Penrith Working Truck Show

The 2009 Penrith Working Truck Show was a huge success. Photos by Greg Bush, music by <a href= target="_blank">Michael Fix</a>

The 2009 Penrith Working Truck Show was a huge success. Story and photos by Greg Bush, music by Michael Fix

Penrith’s Working Truck Show is one of the biggest events on the trucking calendar, and the 2009 event, held on April 5, was no exception. Held each year on the grounds of Penrith’s Museum of Fire, the Working Truck Show brings together truckies, their families and supporters of all things trucking.

The weather was perfect. The storm clouds disappeared two days prior, after a week of heavy downpours. According to Mark White, the Museum of Fire’s Executive Chairman, the break in the weather was a welcome relief.

"We’d been punished since the beginning of the week and on Thursday we couldn’t put trucks on the oval because of the softness of the surface," Mark says.

"But on Friday we were driving 62 tonne B-doubles on it. So how lucky is that. We had rollers running, and the oval drains extremely well being so close to the river. We knew it was going to come good."

For the kids, the day had a carnival-like atmosphere with free rides in abundance. At the entertainment stage, some of the biggest names in Australian country music, including Beccy Cole, Travis Collins, Dianna Corcoran and Amber Lawrence, performed for the capacity crowd.

As well as having a ­leisurely opportunity to wander around the trade stalls, many truck owners and drivers found the show an opportune time to catch up with old mates. Others swapped contact details and business cards, using the occasion to strengthen industry ties.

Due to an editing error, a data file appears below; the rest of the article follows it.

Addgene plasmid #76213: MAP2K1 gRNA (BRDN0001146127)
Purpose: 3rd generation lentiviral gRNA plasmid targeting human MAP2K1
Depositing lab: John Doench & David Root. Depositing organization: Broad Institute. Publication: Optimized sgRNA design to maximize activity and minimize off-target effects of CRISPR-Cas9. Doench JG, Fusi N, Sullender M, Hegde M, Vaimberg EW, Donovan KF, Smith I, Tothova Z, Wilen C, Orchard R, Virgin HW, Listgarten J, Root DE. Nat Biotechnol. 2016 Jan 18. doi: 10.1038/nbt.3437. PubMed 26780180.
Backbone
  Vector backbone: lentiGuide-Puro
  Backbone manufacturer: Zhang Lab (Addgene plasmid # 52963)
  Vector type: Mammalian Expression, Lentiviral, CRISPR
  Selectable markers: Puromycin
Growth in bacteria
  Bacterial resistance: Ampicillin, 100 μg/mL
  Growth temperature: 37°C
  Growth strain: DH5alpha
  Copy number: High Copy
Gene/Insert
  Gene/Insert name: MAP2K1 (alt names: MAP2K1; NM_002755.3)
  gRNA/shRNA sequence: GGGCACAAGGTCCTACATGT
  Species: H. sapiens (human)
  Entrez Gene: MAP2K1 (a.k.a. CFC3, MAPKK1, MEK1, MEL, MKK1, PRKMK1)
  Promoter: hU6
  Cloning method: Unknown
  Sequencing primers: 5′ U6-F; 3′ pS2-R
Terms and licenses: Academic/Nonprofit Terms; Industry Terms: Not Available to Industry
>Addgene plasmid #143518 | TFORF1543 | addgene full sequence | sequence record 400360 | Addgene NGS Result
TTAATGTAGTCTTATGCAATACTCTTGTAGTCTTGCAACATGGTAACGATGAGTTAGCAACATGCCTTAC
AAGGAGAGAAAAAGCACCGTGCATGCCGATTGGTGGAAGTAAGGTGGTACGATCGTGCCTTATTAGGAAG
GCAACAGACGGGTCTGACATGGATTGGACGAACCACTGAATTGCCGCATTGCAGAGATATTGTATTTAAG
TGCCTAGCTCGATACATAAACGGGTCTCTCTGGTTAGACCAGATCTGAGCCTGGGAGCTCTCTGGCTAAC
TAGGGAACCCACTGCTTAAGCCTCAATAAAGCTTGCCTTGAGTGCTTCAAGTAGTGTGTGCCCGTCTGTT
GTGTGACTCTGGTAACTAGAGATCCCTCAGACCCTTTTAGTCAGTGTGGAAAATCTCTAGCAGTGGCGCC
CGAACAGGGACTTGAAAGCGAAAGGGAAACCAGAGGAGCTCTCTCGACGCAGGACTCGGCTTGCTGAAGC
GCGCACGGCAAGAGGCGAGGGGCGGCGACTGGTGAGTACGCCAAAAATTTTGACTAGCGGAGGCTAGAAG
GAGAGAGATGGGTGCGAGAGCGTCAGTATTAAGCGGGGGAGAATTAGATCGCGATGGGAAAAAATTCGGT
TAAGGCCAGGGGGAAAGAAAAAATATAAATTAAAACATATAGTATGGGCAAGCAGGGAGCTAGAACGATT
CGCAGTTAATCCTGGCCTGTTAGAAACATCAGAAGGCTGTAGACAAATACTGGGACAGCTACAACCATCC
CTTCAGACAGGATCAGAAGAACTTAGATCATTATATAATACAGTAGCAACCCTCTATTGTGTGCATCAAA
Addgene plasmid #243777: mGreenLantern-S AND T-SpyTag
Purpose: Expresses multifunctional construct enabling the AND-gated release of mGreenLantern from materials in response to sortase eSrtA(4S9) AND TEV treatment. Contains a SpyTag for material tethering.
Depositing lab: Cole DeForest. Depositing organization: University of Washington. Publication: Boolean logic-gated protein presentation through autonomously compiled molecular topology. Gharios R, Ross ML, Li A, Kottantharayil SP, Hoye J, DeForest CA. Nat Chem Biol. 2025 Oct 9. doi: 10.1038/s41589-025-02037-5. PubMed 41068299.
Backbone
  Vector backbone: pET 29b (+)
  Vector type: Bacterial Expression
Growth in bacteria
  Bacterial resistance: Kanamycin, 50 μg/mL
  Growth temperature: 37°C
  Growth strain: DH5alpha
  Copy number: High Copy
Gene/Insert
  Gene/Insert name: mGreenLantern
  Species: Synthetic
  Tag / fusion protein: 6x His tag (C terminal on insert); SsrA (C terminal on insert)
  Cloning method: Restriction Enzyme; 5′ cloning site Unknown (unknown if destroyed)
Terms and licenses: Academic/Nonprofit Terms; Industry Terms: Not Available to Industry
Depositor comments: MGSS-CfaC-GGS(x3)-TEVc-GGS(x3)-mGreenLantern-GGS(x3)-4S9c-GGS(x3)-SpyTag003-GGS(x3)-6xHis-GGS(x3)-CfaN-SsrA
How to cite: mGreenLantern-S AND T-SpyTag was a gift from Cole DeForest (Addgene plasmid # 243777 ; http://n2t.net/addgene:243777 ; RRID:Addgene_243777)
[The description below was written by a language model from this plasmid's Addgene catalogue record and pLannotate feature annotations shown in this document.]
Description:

Trucks vying for trophies came from the Sydney metropolitan area, rural NSW and interstate as well.

"The longest distance travelled was from Frankston in Victoria. We had quite a number of Victorians up this year," Mark says.

One of the biggest surprises of the day came when a Boral Blue Circle Kenworth tanker was voted Truck of the Show. According to judges, the Boral truck was just a standout.

The competition, however, was friendly but competitive. Mark says the entire day was a resounding success.

"The whole thing was better laid out and a better presented show than we’d done before. We keep saying we can’t go up a notch, but we’re always finding something.

"A lot of it comes from the companies that put up displays, like Australian Native Landscapes. It’s a bit more than just parking trucks."

Mark believes the Working Truck Show’s success is because the event is different from the rest thanks to its old-time atmosphere. Another popular factor is that patrons are supporting a worthy cause — money raised goes towards the non-profit Museum of Fire.

"Firefighting and the fire museum are close to their hearts, and certainly after the Victorian fires," Mark explains.

"People forget that the NSW Fire Brigade is one of the largest transport companies in Australia. A lot of firemen are part-time truck drivers as well."

Easily one of the best and well-attended truck shows in Australia, the Working Truck Show keeps going from strength to strength. Roll on 2010.